Is children beating the crap out of each other an acceptable spectator sport? Todd Kellstein, the director of a film about child boxing in Thailand, leads us to believe the “sport” is an acceptable means to stave off poverty and hunger, and an “alternative to the country’s commercial sex trade.”
As Buffalo Girls shows us, 30,000 children participate in the boxing, which is also a gambling enterprise. And while the champions are indeed able to fund the building of a new home for their rural Thai families, the majority compete in the same establishments that house prostitutes and strippers. The two fighters profiled in the film, 8-year-olds Stam and Pet, both clearly state that their main reason for fighting is the money. The adults, both parents and spectators, place their bets, often offering cash incentives during the fight to encourage the fighter on.
In the press release, the director Todd Kellstein said that he went into the project wanting to raise awareness about the practice, but then found that he "couldn’t have been more misguided...A practice I thought was easily a form of child abuse turned out to have cultural and ethical subtleties existing just under its surface.”
The press release cites the rituals and blessings performed before the fight, as well as the fights' community-gathering nature of, as some of these beneficial subtleties. However, at the end of the day, it’s still kids pummeling of each other with no head gear or protective equipment.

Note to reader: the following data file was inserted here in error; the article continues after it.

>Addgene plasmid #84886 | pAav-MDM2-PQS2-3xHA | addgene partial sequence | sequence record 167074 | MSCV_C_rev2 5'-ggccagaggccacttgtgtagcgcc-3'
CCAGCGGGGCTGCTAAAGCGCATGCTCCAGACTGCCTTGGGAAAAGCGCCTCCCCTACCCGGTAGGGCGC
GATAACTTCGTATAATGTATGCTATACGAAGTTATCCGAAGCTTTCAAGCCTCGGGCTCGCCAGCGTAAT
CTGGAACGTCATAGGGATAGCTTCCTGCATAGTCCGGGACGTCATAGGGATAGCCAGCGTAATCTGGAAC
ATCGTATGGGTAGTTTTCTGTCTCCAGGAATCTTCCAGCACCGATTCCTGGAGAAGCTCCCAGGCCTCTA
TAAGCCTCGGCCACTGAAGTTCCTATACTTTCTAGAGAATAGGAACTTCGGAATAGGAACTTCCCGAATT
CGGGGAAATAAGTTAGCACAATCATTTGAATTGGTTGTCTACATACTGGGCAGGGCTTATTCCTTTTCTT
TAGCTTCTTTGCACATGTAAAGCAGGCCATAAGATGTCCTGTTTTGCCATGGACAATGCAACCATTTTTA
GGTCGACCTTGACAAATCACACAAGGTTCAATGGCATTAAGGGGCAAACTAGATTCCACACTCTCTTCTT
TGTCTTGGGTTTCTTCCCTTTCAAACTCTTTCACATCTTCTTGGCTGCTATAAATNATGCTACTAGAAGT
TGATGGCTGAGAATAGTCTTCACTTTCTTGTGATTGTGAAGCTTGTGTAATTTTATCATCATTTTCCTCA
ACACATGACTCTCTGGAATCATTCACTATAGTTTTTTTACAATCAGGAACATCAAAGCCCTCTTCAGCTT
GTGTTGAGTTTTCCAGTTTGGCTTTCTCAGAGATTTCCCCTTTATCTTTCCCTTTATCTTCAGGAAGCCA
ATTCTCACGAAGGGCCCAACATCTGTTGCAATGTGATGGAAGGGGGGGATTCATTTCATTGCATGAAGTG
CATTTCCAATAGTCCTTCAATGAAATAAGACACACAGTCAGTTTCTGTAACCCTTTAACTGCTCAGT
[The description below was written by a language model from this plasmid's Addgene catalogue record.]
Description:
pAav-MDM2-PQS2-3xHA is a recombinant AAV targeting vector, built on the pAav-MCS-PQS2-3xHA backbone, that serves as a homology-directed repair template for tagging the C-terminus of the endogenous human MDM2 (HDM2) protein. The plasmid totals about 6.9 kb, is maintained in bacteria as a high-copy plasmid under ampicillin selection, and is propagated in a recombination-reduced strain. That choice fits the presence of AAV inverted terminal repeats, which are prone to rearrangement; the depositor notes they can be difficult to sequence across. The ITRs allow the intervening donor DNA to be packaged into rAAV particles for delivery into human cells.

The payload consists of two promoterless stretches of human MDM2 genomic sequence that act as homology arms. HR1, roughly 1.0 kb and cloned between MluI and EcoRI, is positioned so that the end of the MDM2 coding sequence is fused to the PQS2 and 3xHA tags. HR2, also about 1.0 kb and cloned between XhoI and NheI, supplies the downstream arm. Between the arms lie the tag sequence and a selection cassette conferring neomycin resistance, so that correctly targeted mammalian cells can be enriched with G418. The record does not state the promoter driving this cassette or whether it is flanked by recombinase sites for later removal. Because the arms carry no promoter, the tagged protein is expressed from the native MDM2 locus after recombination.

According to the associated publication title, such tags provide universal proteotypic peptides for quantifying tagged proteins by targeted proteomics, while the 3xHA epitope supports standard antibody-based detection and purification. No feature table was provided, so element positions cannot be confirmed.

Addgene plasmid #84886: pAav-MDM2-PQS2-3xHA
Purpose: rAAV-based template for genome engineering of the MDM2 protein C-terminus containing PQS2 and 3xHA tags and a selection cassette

Watching the screener, I was not overwhelmed with the feeling that the director felt morally conflicted, nor did it convince me that child boxing held innate cultural significance. Rather, the film seemed to fetishizing the young fighters and what they do. Drawing in such sentiment for the young girls especially, the cold and callous comments by their parents come off as softened. The girls appear as the intelligent ones of the family, and the parent's cruelty is chalked up to ignorance and poverty.
Cheap life. Worthy of fetish. Less than human.
That’s not a depiction to be cherished.
Lisa Ling has mentioned the folly of looking at others’ lives through American eyes. Certainly life is different for rural families in Thailand than for a middle class American in the San Fernando Valley, and I cannot fathom the harshness of life for them. However, it’s a dangerous slippery slope which amounts to adults profiting off children. It’s also dangerous to expose a practice like child boxing and then cast an endearing light on it.
The previous issue of Hyphen is available in its entirety for your perusing pleasure. Almost as good as having it right in your hands!